As Comstock’s magazine celebrates 30 years of publishing, we asked some members of our Editorial Advisory Board to share perspectives on their industries.
Sacramento has struggled with its branding for more than a century. Recently, the farm-to-fork movement has raised awareness of the local food scene, but as the region also tries to highlight its growth in business, tech, art and culture, a new brand is in the pipeline.
The charming effect of the forest finds its way into her ceramic sculpture, along with her greatest inspirations, her two children, ages 11 and 7, and her formative years being surrounded by the urban environment in Southern California.
“Space and distance from TV news has welcomed perspective and clarity. I now see my unhappiness with work and life as a reflection of my internal misalignment. As I yearned for stability, I could not see the faultiness of my own personal foundation; something no job, no partner, no achievement could fix. This was soul work.”
The July issue of our magazine has a very recognizable name across its masthead. Launching and publishing a magazine is not an easy quest, so I smile as I think that 30 years have passed. This month’s issue is the 360th edition of Comstock’s.
As my taxi meandered out of the Kolkata International Airport parking lot and into the dimly lit streets, I was suddenly overcome by emotion of a new reality I have never endured.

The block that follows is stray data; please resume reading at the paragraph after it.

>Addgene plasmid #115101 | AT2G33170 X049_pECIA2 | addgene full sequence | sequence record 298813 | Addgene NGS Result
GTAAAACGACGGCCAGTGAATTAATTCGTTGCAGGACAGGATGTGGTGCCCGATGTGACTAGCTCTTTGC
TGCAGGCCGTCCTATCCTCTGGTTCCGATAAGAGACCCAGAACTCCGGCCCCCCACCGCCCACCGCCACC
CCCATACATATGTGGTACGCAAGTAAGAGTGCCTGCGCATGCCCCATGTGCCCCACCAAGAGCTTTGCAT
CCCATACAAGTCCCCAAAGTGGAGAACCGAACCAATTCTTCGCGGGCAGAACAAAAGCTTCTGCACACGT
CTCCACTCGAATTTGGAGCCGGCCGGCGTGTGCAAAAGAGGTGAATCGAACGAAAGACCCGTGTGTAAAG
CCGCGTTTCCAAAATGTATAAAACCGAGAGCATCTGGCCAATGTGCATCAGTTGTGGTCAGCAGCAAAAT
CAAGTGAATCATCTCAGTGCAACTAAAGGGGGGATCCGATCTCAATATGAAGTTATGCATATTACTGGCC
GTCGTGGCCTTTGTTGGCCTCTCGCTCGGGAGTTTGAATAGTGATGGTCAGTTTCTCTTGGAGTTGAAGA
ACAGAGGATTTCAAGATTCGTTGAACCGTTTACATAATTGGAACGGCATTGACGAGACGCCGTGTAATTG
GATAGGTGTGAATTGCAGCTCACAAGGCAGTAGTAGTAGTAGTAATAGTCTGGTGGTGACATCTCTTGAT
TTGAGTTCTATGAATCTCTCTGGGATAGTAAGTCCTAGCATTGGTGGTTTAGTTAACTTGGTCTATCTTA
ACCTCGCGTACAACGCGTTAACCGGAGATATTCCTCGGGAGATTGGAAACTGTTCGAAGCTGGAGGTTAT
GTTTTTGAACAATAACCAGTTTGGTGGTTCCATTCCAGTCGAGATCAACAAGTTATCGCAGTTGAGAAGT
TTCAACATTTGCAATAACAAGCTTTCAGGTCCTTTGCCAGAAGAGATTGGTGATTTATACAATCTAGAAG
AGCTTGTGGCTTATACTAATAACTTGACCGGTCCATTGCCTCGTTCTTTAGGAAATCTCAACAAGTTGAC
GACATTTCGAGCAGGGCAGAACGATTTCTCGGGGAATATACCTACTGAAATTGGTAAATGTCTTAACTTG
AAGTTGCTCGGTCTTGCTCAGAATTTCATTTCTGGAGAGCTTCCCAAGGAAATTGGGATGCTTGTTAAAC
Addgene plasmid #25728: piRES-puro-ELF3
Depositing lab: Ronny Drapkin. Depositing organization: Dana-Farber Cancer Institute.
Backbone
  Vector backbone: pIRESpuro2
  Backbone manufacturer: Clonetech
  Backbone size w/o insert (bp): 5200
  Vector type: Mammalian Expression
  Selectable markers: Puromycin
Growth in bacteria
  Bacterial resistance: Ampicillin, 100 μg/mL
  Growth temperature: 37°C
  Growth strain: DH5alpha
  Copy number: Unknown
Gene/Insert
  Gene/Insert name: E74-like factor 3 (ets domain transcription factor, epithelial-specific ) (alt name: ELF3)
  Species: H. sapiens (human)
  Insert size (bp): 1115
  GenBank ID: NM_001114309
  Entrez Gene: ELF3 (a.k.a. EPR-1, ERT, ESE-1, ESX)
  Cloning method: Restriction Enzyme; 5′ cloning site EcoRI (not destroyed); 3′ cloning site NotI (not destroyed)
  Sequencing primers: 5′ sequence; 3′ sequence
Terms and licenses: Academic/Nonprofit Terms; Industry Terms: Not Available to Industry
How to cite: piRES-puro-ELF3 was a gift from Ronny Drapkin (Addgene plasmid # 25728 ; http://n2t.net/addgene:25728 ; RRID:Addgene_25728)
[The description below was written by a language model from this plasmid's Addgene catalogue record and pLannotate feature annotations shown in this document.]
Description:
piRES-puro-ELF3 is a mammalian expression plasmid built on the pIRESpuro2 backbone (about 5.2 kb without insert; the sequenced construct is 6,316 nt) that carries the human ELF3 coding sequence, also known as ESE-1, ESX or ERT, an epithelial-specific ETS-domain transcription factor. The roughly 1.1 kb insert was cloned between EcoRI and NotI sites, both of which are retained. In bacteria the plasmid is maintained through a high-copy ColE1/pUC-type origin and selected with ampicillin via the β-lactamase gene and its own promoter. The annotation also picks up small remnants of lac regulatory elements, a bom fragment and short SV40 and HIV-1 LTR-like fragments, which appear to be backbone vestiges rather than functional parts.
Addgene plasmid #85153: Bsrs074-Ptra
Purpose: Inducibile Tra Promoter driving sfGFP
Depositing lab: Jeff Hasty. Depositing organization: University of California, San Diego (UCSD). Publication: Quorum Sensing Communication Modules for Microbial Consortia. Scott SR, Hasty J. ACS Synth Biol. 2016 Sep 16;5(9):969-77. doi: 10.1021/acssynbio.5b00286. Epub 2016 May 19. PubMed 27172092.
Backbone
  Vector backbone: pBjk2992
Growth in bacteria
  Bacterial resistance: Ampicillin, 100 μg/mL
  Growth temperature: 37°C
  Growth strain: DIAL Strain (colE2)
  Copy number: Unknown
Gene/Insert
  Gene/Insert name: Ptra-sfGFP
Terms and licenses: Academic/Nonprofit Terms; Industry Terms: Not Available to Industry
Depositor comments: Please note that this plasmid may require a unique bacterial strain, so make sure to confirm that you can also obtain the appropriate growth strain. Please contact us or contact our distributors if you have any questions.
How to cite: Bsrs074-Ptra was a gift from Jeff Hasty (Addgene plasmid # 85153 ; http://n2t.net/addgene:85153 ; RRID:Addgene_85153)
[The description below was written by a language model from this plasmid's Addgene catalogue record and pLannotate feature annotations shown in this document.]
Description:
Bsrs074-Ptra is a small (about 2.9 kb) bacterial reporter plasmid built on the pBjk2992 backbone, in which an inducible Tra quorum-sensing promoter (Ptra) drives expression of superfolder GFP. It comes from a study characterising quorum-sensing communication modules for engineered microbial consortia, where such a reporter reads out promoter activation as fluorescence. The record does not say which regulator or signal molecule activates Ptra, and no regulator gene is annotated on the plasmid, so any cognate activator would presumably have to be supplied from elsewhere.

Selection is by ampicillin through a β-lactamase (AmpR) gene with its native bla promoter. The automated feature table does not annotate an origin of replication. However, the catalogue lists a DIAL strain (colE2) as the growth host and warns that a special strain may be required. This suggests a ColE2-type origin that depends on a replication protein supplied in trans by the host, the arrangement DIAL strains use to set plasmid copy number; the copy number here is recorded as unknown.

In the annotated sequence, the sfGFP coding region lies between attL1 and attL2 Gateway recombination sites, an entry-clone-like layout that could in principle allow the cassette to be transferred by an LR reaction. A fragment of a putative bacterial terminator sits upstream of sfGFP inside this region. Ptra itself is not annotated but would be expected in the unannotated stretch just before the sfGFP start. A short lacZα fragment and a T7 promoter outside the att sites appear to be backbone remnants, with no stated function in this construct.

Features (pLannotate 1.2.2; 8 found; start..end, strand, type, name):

Jeannie Bruins knows Citrus Heights; she’s lived there for 35 years and has served on its city council for five terms. She also co-chaired the campaign to give Citrus Heights cityhood in 1996. Comstock’s spoke with Bruins about how the community has changed and what’s in store for the future.
A company is considering switching a full-time worker into a contractor after the employee requested to work from home. Can the company legally do this?
Natalie McKeever creates fine-art digital video, abstract and without narrative, with analog collages that are digitally manipulated to put the viewer in a meditative state.
In January, portions of the Sacramento Convention Center came tumbling down, the first phase of a remodel and expansion after two years of planning for a larger and more efficient facility. The Panattoni Building at 15th and K streets that houses the administration offices surrendered to the wrecking ball to make room for what will be a new entrance to a bigger and better convention center.